The chance to see an eclipse event in the sky is a wonderful opportunity to get children excited about astronomy. On Monday, August 21st, millions of us in the United States will have the chance to see a spectacular total solar eclipse. The map below, from NASA, shows the path of the sun’s shadow during the total solar eclipse. You must be in that path to see a total eclipse, but a partial eclipse will be visible anywhere in the United States. The map also shows the amount of the sun that will be eclipsed, based on your location.
Never look directly at the sun with your unaided eyes, through binoculars or through a telescope– serious damage can occur. Sunglasses are not enough! You can find solar filters for binoculars and telescopes from many different sources. If you purchase a solar filter sheet, you can customize a filter for your own scope. You can also purchase a pre-made filter to fit the size of your scope. I prefer simple solar shades for eclipse viewing for children, or you can purchase inexpensive solar glasses.
The most economical option is to make your own pinhole projector for viewing the eclipse. The quickest way is to take two sheets of stiff white paper and using a pin, poke a small hole in the center of one sheet. Aim the hole at the sun, and holding the other sheet behind it, move it back and forth until you get a good image.
Helping Kids Understand
The Total Solar Eclipse site from NASA is my favorite place to find eclipse info. You could spend hours on their site learning about the science behind eclipses and exploring different activities to do with your children. The best thing that you can do to prepare kids to view the partial solar eclipse is to help them understand the Earth-Moon-Sun relationship during this event. During a solar eclipse, the moon is between the earth and the sun. (This is different than a lunar eclipse, which is when the earth is between the sun and the moon.) A solar eclipse is when the moon blocks out the sun, from our vantage point here on the earth.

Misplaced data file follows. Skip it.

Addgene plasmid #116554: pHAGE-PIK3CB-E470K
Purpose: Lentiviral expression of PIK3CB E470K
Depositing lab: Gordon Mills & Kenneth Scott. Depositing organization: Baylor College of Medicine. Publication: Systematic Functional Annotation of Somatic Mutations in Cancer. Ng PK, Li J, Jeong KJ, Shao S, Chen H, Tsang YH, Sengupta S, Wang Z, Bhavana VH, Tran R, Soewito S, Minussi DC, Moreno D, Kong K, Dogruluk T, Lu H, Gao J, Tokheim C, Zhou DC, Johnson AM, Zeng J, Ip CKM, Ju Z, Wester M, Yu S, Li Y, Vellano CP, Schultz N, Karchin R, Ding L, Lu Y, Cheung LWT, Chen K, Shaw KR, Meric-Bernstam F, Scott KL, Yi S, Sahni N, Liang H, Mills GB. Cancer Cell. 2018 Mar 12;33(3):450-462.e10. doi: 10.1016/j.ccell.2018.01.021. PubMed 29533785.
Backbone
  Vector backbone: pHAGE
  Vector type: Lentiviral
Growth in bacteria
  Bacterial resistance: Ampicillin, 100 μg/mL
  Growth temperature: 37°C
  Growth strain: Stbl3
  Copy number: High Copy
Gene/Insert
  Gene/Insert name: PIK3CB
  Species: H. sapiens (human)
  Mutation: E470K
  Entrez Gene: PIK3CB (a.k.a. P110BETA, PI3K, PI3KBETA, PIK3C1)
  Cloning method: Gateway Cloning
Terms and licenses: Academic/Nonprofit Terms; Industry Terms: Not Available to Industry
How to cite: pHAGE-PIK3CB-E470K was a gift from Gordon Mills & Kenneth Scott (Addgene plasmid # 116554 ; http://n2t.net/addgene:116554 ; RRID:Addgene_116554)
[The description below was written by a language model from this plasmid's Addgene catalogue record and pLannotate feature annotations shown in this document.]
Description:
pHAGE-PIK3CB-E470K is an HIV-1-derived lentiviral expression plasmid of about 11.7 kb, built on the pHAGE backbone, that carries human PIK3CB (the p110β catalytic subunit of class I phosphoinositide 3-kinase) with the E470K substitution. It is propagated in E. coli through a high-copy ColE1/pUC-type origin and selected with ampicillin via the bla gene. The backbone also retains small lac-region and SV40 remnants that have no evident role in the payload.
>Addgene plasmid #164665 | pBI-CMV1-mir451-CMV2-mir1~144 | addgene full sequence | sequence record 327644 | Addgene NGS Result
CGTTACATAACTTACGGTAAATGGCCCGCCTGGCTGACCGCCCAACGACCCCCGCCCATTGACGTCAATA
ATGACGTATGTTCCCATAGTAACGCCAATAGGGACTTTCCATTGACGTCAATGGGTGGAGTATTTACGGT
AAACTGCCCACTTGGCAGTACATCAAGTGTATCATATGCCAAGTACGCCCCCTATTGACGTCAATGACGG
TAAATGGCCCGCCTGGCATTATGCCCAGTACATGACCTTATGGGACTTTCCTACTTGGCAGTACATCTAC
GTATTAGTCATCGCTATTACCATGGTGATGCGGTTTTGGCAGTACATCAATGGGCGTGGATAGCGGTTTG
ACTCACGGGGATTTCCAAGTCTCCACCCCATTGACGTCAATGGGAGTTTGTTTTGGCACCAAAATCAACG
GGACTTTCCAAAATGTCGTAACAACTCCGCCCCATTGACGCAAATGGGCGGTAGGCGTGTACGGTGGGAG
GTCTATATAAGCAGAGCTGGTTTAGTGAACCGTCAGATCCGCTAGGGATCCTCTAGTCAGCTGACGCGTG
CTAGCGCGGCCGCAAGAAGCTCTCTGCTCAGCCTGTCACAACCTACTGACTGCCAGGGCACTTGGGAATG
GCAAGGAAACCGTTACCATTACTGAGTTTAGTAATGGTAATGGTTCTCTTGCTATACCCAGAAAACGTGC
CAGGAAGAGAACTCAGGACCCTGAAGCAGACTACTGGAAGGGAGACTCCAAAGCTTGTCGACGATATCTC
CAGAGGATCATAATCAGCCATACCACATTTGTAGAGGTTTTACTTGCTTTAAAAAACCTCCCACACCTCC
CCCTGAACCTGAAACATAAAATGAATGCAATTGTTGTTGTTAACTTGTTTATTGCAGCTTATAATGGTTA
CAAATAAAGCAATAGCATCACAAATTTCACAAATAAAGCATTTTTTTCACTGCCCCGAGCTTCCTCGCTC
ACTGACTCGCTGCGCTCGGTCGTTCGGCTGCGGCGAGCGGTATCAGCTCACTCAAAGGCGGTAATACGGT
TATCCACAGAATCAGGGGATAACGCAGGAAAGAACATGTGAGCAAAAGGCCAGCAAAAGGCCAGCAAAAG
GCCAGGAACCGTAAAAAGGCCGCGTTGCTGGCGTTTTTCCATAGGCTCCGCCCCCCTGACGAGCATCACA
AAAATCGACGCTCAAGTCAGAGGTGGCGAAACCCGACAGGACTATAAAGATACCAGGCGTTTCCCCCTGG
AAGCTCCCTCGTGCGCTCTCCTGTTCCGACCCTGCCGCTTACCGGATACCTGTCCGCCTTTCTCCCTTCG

Here is a great modeling activity (shown below) that I use with my astronomy students to help children understand this Earth-Moon-Sun relationship.
Having kids explore Earth-Moon-Sun motions in a kinesthetic way (with their bodies) really helps them understand these relationships. One great activity is to turn on a light source in a darkened room. A single light bulb works great– just take the shade off of a table lamp and draw the shades. Tell your child that his or her head is going to represent the earth, and have him hold an orange (or any spherical object) out in front of him to represent the moon. He can model the lunar phases by spinning around, holding the orange in front of him. As he turns, he should see different portions of the orange lit up, representing the many phases. Then, have him stand with his head, the orange, and the light source lined up, so that the orange is directly between his head and the light. This represents the times when the moon is directly between the earth and the sun, during the New Moon phase. If the moon orbited the earth in the same plane that the earth orbits the sun, then we would have a lunar eclipse and a solar eclipse every month! But, the moon’s orbit is inclined about 5 degrees to the earth’s orbit. Twice a month, these orbital planes intersect– but not always during the right positions for an eclipse to happen. On average, some type of eclipse ends up happening about 5 times a year, but each can only be viewed in certain locations on the earth.
Go For It!
Eclipse viewing is such a great (and easy!) opportunity to share an astronomy experience with your children. As long as you are prepared for safe viewing, the Total Eclipse of 2017 will be an event that your children will remember forever!
For more ideas on sky-viewing activities to do with your children, visit Stargazing with Kids.